Last year the county reorganized office spaces for various departments, had the best finances to date, completed a multi-year project and started multiple others.
The county's probation office relocated to the Fort Jackson building. The county is in the process of moving both Children and Youth Services and Human Services to larger offices, said Blair Zimmerman, chair of county commissioners. Also the county made positive changes to its museum by establishing a new board and hiring a new director.
Archie Trader, commissioner, said whenever the county is under budget it sets aside remaining funds for whenever it is over its annual budget. In doing so, the county had no budget deficits last year.
“(This is) the best financial shape the county has ever been in,” Zimmerman said. He said the county hasn’t raised property taxes in over a decade.
Trader noted the county granted $50,000 to each school district so the institutions could improve security measures.
Jeff Marshall, chief clerk, said the Greene County Planning Commission, with help from an advisory board of residents, completed the County Comprehensive Plan and is currently waiting on approval.
The plan, which is rewritten every 20 years, “reflect(s) the desire to maintain the County’s green and rural landscape, while planning for sustainable economic development and meeting new infrastructure and growth demands,” the county’s website states.
Regarding the opioid epidemic, the county established its task force in late 2017/early 2018, Marshall said. The task force, comprised of residents and professionals from various fields, works with the University of Pittsburgh School of Pharmacy’s Program Evaluation and Research Unit. It hosts monthly meetings to discuss combating drug use in Greene County.
Other achievements from last year include $603,000 in grant funding for the Wisecarver Reservoir conversion and the Greene River Trail expansion project in October. Also, the county completed the airport business park in October and began construction on West Virginia University medical clinic near Walmart in Waynesburg in May. The clinic is set to be completed this summer.
Jeff Marshall, said multiple Act 13 dollars went to sewage and water projects across the county in 2018, and the commissioners discussed grant opportunities for a broadband internet plan.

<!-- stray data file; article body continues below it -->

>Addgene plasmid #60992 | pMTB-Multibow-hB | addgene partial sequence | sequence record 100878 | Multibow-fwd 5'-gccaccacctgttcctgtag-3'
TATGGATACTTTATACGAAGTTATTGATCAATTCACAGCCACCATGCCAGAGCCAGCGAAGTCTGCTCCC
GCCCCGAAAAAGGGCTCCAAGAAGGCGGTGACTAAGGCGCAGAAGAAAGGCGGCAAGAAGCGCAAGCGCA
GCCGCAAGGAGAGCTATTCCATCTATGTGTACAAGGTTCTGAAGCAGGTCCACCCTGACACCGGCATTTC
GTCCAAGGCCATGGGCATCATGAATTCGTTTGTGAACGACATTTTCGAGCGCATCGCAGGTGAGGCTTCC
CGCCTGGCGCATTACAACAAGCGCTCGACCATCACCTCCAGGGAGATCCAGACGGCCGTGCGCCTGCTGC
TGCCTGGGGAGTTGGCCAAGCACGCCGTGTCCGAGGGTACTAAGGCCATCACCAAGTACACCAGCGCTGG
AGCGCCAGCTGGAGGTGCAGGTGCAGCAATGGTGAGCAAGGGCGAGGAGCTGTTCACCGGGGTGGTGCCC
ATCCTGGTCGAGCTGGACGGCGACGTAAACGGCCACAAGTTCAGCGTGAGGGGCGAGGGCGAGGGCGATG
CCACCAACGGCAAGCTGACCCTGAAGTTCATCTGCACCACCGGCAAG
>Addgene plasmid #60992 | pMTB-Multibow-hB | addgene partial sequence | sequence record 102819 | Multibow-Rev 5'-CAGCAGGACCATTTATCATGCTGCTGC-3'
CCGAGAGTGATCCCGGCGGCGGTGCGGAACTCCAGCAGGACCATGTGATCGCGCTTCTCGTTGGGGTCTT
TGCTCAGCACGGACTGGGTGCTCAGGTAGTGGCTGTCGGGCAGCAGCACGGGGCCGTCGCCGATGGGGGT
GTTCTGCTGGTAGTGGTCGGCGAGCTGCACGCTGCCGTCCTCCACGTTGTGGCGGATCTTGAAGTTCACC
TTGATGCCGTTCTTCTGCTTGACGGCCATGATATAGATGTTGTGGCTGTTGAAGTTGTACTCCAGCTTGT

“I’m lucky to work with a group of commissioners focused on the same goal: to make Greene County better,” Zimmerman said.
The Greene County Messenger also reached out to the six county boroughs for updates. Clarksville and Greensboro couldn't be reached for comment. The findings are as follows:
For David Antonini, councilmen for the Carmichaels Borough, last year was “pretty quiet.” There were, however, projects being done in Carmichaels, and some that are still on going.
One project in particular that Antonini highlighted was a streetlight fund. The streetlight fund account can only be paid or be used to pay the streetlight bill to the borough’s electric provider, Antonini said.He said the fund is “an assessment to the residents of the borough of Carmichaels.”
“The properties are assessed according to the front of their properties that has a streetlight,” he said. “[If] the streetlights are within 250 feet of their property… the bills are sent out to the property owners, and again their assessment of a particular fee."
From a financial standpoint, this past year, “wasn’t too bad,” according to Antonini.
“We all were very solvent,” he said. “The bills were paid up, and we had an operating fund that carried over into this year. We’ve also instructed our engineering program to do a weight limit study of the borough so we can establish a weight limit.”
The program is also currently putting a package together to assist in paving on certain roads in Carmichaels, Antonini said.
“Late last year, we formed a committee that we are working on a zoning ordinance for the borough of Carmichaels,” he said. “It’s in a rough draft now, but it will probably be a final draft in the next two-three months. Then we’ll be presenting it for public inspection and things like that before it goes into effect.”
The past year proved rather uneventful for Jefferson Borough where council president, Theresa Knight reported no new grants were received and no new businesses came on board, although, Knight said, the borough didn't lose any businesses either.
Rices Landing Borough had an eventful 2018 with the completion of the dredging project for the boat launch on the Monongahela River. The launch area is set to open in April, although no exact date has yet been decided.
Lori Durr, borough secretary/treasurer said that improvements have been made to the historic W. A. Young and Sons Foundry and Machine Shop. George Blystone, volunteer for 20 years at the foundry, said that improvements included the installation of new siding and flashing, work that was completed on April 6, 2018 in time for last year's Hammer-In.
Durr also reported that last year's Riverfest, the first weekend in June, proved very successful as did the 2nd annual Light Up Night, on Dec. 2. The event included the arrival of Santa by fire truck, an appearance by the Jefferson-Morgan marching band and gifts handed out to children in attendance.
In Waynesburg Michael Simms, borough manager, reports that the borough received a block grant for the televising (where cameras run through the line to spot cracks, blockages and tree roots) and cleaning of the main interceptor sewage line. The borough is also looking forward to two sewer line projects coming in 2019.